Cheetahs and Kings heading north to European Pro 12 rugby
Although the official announcement of which two South African Super Rugby franchises will be axed is set for next Friday‚ sources have confirmed the Southern Kings and Cheetahs are gone.
And they will be joining the European Pro 12 competition (which is likely to change its name to Pro 14) as early as this September. The competition features the likes of Irish giants Leinster and Munster‚ Cardiff Blues from Wales and the Glasgow Warriors from Scotland.
The introduction of the two SA teams into Europe’s Pro 12 competition could also mark the beginning of the end of the Sanzaar (South Africa‚ New Zealand‚ Australia and Argentina Rugby)) alliance in its current form.
Reports have been leaked that the deal has been done and TimesLIVE has ascertained that not only are two South African teams set to join the tournament‚ but a healthy split of broadcast rights has also been negotiated.
And that’s not all. Last month Sanzaar had an emergency meeting (via conference call) to try and unscramble the egg that is the culling of three Super Rugby teams‚ mainly to humour Australia.
The Australian Rugby Union (ARU) faces legal action from the Melbourne Rebels and possibly the Western Force if one of those teams is cut from Super Rugby at the end of the current season.
The difficulty for the ARU is that the deal was decided by Sanzaar before the ARU had fully worked it through with its franchises.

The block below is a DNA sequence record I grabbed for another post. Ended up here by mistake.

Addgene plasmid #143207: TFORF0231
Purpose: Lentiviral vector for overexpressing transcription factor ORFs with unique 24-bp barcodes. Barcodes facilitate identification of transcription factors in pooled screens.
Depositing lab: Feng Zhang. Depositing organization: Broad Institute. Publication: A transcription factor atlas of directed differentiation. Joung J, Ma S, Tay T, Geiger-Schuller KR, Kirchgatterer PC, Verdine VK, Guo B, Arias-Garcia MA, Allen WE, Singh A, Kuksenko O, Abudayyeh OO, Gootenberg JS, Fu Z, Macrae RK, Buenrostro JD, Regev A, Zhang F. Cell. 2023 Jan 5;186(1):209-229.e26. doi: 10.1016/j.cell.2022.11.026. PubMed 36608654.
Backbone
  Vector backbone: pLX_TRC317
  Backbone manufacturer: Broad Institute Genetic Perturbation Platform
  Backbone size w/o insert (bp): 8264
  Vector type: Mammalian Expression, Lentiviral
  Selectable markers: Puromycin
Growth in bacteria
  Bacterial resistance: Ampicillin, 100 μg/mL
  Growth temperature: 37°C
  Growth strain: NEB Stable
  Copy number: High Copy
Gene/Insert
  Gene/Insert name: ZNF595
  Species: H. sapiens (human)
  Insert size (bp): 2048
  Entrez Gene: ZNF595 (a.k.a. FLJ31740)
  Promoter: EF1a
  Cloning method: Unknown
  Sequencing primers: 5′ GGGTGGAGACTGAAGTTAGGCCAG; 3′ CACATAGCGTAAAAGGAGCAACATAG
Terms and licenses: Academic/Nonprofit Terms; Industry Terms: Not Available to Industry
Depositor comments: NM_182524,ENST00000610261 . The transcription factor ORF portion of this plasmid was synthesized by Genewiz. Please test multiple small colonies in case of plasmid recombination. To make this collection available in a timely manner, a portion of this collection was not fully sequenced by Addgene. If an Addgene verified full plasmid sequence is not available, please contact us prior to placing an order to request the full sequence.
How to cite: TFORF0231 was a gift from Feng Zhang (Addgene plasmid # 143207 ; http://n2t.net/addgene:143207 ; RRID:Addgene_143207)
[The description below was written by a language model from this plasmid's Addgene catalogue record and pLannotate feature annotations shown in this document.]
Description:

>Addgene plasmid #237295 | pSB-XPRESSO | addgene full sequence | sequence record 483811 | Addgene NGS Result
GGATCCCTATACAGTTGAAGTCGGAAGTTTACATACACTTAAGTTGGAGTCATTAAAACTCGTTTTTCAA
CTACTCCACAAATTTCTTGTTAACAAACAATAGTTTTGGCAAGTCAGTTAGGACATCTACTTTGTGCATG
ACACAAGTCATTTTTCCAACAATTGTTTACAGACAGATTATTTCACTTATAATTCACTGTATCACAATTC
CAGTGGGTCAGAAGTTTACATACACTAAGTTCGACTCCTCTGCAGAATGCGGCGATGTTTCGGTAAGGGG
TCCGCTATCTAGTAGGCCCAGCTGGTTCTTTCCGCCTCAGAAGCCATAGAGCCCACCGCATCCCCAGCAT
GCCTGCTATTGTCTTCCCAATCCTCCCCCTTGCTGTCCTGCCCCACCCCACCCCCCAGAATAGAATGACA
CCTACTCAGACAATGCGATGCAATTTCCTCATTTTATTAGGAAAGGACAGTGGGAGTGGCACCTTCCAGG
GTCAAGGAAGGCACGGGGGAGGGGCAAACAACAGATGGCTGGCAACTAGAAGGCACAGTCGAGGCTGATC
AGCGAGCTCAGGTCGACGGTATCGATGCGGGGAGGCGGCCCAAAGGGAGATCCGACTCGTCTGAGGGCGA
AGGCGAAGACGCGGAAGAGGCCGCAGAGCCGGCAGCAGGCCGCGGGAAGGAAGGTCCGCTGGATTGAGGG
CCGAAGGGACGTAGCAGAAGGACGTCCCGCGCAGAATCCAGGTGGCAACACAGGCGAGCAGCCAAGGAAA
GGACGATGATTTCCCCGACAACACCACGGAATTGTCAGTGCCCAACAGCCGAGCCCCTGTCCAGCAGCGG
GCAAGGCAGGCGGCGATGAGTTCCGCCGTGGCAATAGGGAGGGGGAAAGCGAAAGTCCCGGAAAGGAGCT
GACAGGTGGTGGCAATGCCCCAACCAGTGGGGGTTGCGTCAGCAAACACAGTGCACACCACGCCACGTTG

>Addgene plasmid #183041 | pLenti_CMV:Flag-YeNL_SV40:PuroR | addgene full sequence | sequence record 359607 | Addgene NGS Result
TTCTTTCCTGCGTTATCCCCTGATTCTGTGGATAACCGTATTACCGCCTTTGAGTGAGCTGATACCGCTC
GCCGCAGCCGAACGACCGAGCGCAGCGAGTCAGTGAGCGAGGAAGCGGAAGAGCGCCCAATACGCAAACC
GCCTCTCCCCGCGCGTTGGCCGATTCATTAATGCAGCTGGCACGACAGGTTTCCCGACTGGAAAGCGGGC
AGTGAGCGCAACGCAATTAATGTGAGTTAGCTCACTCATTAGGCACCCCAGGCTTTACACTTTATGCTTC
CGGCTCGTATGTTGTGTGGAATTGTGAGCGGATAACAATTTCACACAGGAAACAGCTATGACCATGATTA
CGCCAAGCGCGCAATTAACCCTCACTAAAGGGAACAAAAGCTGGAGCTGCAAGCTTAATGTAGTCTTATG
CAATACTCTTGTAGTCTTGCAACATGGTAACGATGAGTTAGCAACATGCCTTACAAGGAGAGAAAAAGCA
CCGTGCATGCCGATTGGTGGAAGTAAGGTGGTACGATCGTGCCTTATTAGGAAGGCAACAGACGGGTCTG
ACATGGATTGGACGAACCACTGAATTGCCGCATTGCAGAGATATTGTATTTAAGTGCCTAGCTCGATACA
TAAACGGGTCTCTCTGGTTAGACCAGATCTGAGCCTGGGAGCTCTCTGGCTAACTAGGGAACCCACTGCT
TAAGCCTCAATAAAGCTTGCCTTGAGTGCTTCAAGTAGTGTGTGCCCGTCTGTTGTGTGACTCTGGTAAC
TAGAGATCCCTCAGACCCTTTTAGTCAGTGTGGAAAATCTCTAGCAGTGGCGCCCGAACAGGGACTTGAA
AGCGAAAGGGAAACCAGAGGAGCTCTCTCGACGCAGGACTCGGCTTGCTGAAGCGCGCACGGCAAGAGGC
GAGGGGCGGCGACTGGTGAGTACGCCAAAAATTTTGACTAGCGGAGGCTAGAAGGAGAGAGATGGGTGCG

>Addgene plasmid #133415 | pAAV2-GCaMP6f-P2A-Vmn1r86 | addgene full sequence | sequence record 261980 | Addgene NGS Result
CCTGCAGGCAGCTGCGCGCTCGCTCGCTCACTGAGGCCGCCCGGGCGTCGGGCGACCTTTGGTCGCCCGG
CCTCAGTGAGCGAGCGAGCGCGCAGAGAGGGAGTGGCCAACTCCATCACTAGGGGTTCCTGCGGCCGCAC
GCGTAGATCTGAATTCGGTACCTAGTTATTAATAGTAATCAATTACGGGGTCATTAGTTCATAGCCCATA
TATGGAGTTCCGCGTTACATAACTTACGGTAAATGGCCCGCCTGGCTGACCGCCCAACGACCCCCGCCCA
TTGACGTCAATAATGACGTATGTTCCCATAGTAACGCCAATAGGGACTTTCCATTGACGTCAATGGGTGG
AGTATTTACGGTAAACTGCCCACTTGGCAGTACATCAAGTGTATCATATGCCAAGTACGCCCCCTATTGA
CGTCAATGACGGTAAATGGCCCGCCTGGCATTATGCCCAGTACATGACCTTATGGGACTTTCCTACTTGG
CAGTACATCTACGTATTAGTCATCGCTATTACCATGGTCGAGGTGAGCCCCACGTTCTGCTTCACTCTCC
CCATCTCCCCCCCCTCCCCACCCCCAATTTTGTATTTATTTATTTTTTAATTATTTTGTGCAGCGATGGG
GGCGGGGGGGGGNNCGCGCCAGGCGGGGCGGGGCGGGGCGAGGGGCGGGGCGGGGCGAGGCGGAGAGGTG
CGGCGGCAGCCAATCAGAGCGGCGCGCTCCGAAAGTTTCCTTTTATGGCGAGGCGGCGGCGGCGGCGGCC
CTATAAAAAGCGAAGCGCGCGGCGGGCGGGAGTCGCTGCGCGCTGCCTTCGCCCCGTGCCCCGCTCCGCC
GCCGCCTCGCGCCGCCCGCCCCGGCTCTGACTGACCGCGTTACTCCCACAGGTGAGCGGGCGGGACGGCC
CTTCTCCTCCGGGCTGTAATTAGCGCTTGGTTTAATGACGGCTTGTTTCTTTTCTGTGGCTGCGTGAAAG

SA Rugby went to the London meeting in April with a clear mandate and a planned course of action knowing two teams were likely to be on the chopping block. They had a contingency plan with the Pro 12 in place. The ARU went with nothing but hope.
The upshot is that the ARU are now desperately trying to find a way to retain five teams to avoid an unseemly legal battle‚ even though Australian rugby cannot sustain four franchises‚ let alone five.
Which brings us back to the Pro 12. The Cheetahs and the Kings are not unhappy about developments because they will still earn good money from broadcast rights (paid in pounds)‚ have less travel and probably a better chance of success.
Insiders at both unions have suggested they will be financially and physically better off than they are in Super Rugby.
The fissures in Sanzaar are developing into a cavernous void. South African franchises are coming round to the idea that they might be better served in a different competition‚ happy to leave New Zealand and Australia to entertain each other.
The Cheetahs and Kings might suddenly find players approaching them for contracts to extricate themselves from arduous Super Rugby duty.
The argument that SA teams are better off playing against NZ teams because they are the benchmark of rugby excellence is questionable. The gulf in class appears to be widening despite regular competition against NZ teams.
NZ rugby is also strong because of its relationship with SA. NZ is propped up by the vast sums of television money earned via Sanzaar‚ which is underpinned by a strong TV viewership emanating from SA.
Without it‚ NZ wouldn’t be able to afford to keep its top players and very soon a player brain drain would have a negative impact on their rugby as well.
In terms of Sanzaar‚ the battle lines are quite simple – NZ brings the best quality and SA brings the audience and therefore the most money. Australia brings very little.
A move into Europe by SA teams will damage Sanzaar’s equilibrium and have a huge impact on NZ and to a lesser extent‚ Australia.
But the deal is done and SA’s first steps towards Europe are a reality. It’s only a matter of time before this move kills off the Sanzaar consortium as we know it. And for many‚ it’s not a moment too soon.